Public Comment

BRT Opposition Ignores Global Warming

By Roy Nakadegawa
Thursday October 02, 2008 - 09:38:00 AM

I wonder if people who write in opposition to the proposed AC Transit BRT project and in support of Measure KK, which would most likely bring the Bus Rapid Transit project to a complete halt, are concerned with or even bother to consider the future of our city and its environment. In their letters to the Daily Planet, most of them write as though their primary concern is maintaining the status quo of driving in Berkeley. 

I have lived in and around Berkeley for almost 60 years. Automobile traffic has increased over those years nearly three-fold. At the same time the city’s population has diminished by about 20,000. In the near future, traffic and parking demand are destined to increase inevitably with the construction of the fourth bore of the Caldecott Tunnel. The expanded Caldecott, in combination with all the planned development by the University and other downtown developments including the projected 2,500 residential units that will be built in coming decades to accommodate the East Bay’s growing population, will inevitably produce more traffic, congestion and greater demand for parking to Berkeley. This is likely to happen no matter what fluctuations occur in the price of gasoline and people’s use of public transportation, which is increasingly stretched due to limited resources, budget constraints and congested traffic. 

These changes are occurring against a background of increasingly serious problem of global warming. According to the most recent version of Berkeley’s Climate Action Plan, nearly half of our region’s greenhouse gas emissions are produced from transportation. Overall, the United States generates about one-sixth of the world’s greenhouse gas emissions while comprising less than a twentieth of its population. 

Berkeley, famous for being “green,” will be as guilty of contributing to the problem as anywhere else. Known worldwide as a progressive leader, Berkeley should do more to show others what a citizenry truly concerned about global warming can do to tackle its transportation problems. Instead, being extremely reluctant even to consider an alternative to our use of cars, some Berkeley citizens have put Measure KK on the ballot to defeat the most promising transportation improvement that has been proposed for decades. 

If we are concerned with our future and our leadership in addressing the problem of global warming, legislation alone will not reduce Berkeley’s greenhouse gas emissions to the level that 81 percent of Berkeleyans voted for when they passed Measure G in 2006. It will take personal lifestyle changes and a serious citywide effort to reduce automobile dependence. 

The potential exists in Berkeley to provide real and positive leadership. Many cities in Europe, Asia, Canada, and Central and South America have successfully integrated public transit and development, creating urbanized centers that are vital, lively, attractive, and commercially successful. And many major cities have formed pedestrian zones around urban centers where one can freely walk, shop, and enjoy leisure time without being concerned about the hazards of auto traffic. It is possible in places like these to experience a high quality of livability, overall mobility, and personal comfort and convenience.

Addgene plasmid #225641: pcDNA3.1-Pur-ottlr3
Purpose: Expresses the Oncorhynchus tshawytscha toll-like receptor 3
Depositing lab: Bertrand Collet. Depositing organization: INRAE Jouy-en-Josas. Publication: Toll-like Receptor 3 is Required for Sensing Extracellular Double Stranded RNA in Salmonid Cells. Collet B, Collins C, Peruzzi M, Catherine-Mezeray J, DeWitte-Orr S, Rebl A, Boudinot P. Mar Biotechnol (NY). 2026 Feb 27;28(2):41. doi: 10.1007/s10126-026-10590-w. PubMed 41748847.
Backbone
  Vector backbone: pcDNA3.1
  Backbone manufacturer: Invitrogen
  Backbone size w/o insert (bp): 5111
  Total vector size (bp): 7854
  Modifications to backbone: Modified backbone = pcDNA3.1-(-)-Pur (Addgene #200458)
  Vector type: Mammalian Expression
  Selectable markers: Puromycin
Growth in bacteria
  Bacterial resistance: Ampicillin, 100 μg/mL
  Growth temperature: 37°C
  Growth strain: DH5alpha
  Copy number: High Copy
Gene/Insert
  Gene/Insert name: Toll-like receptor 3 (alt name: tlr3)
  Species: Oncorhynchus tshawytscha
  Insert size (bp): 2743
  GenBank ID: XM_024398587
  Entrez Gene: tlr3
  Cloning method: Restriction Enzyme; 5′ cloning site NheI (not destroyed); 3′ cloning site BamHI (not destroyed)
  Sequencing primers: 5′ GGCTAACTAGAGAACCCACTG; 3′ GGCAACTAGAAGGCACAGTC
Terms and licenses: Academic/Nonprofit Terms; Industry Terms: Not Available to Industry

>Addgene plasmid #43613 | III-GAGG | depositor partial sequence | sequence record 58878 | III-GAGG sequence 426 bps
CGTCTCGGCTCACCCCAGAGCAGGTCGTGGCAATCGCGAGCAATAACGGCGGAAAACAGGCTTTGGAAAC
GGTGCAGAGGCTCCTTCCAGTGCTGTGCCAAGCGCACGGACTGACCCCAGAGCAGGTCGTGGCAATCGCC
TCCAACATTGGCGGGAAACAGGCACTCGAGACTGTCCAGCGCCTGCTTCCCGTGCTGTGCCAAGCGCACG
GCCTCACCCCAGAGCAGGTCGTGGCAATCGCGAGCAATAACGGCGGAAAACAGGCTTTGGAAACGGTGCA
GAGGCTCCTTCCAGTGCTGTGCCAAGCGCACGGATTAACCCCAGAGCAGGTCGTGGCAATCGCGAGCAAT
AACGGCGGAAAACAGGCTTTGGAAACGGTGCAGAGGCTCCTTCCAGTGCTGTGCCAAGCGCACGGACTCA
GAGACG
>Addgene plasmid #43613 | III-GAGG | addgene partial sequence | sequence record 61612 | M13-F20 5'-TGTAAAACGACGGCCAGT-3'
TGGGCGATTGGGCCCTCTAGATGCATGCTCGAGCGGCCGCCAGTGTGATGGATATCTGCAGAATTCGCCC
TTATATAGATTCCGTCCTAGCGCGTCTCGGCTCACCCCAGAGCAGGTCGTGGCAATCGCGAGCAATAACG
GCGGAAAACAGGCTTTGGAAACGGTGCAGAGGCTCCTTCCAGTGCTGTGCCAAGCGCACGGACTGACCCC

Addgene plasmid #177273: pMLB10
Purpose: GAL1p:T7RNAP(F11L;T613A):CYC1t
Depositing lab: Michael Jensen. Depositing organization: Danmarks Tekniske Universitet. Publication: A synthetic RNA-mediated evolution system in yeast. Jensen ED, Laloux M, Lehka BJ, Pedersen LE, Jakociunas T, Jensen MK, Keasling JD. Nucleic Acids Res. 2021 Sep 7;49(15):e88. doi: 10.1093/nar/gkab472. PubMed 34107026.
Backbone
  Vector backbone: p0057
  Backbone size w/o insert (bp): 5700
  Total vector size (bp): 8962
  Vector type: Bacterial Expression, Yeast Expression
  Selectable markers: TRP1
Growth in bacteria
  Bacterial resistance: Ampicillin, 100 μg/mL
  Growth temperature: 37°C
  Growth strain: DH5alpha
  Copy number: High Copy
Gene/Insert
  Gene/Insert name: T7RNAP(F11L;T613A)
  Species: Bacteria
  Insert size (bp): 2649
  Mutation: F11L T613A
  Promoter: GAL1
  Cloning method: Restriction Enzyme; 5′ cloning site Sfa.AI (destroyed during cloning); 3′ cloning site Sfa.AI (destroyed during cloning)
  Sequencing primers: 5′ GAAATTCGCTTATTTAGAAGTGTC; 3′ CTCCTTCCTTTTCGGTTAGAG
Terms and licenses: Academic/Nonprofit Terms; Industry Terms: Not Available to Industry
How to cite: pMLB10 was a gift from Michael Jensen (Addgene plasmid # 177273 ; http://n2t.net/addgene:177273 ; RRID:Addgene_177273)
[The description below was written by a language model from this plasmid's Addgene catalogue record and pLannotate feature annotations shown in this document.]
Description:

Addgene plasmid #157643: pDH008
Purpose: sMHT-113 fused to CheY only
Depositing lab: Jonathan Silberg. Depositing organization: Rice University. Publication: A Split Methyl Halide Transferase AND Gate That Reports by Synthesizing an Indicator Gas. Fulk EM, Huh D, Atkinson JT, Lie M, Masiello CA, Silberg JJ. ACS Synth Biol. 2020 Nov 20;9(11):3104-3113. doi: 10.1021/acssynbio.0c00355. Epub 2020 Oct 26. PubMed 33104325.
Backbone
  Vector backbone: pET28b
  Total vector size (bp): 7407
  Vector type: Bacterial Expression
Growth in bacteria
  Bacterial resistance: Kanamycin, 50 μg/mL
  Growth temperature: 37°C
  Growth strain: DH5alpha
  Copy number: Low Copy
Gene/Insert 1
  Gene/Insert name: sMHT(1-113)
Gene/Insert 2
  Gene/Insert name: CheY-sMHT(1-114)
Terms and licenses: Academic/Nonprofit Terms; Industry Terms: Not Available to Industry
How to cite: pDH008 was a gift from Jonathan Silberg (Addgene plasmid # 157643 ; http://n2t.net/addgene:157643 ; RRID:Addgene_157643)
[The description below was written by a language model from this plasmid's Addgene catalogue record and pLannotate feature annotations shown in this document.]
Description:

Yet Measure KK would stand in the way of that and roll back the clock to a time when the automobile was paramount. The proponents of Measure KK are looking resolutely through a rear-view mirror (most likely the rear-view mirror of their own cars). They lack any vision for a positive future. 

Many cities in other parts of the world are far ahead of Berkeley in planning for a livable and sustainable future. Consider Strasbourg, Vienna, Copenhagen, Zurich, Bern, Amsterdam, Rotterdam, Ottawa, Curitiba, Kobe, and Yokohama. All have created pedestrian zones and transit-oriented, mixed-use developments that have become attractive and viable neighborhoods accessed primarily by means other than the private automobile. 

People in Berkeley are constantly fretting about the lack of adequate parking. Again, this absence of vision should be a cause of serious concern to all of us who say we care about the environment. Plentiful free parking is a concept promulgated during the automobile-oriented planning of the mid-20th century. Reliable and frequent public transit is what we’ll need in the 21st century and beyond with car and bike sharing with limited parking 

This does not mean that everyone will be “forced” to get out of their cars, as opponents of BRT in Berkeley often claim. But it does mean that if we intend to be serious about addressing climate change, we will need to think a lot more about how and when we use cars as a means of transportation. Many trips can be made by transit, some by walking, some by bicycle, and some by car. When our mindset changes to one of less reliance on the private automobile as the exclusive means of personal transportation, we can make better use of the parking. 

Unfortunately, Measure KK and its opposition to the BRT project is a distraction from what should obviously be our real goal: seriously addressing ways to develop a lifestyle that is less dependent on the private automobile for everyday transportation. Berkeley is a center of creativity and innovation, or at least it has been. If Berkeley cannot find ways to promote practical and viable transportation alternatives, what city can? 

Roy Nakadegawa is a former director of both AC Transit and BART, serving a total of 32 years. He currently serves on the Public Transportation and Land Development Committee of the Transportation Research Board, a branch of the Academy of Sciences.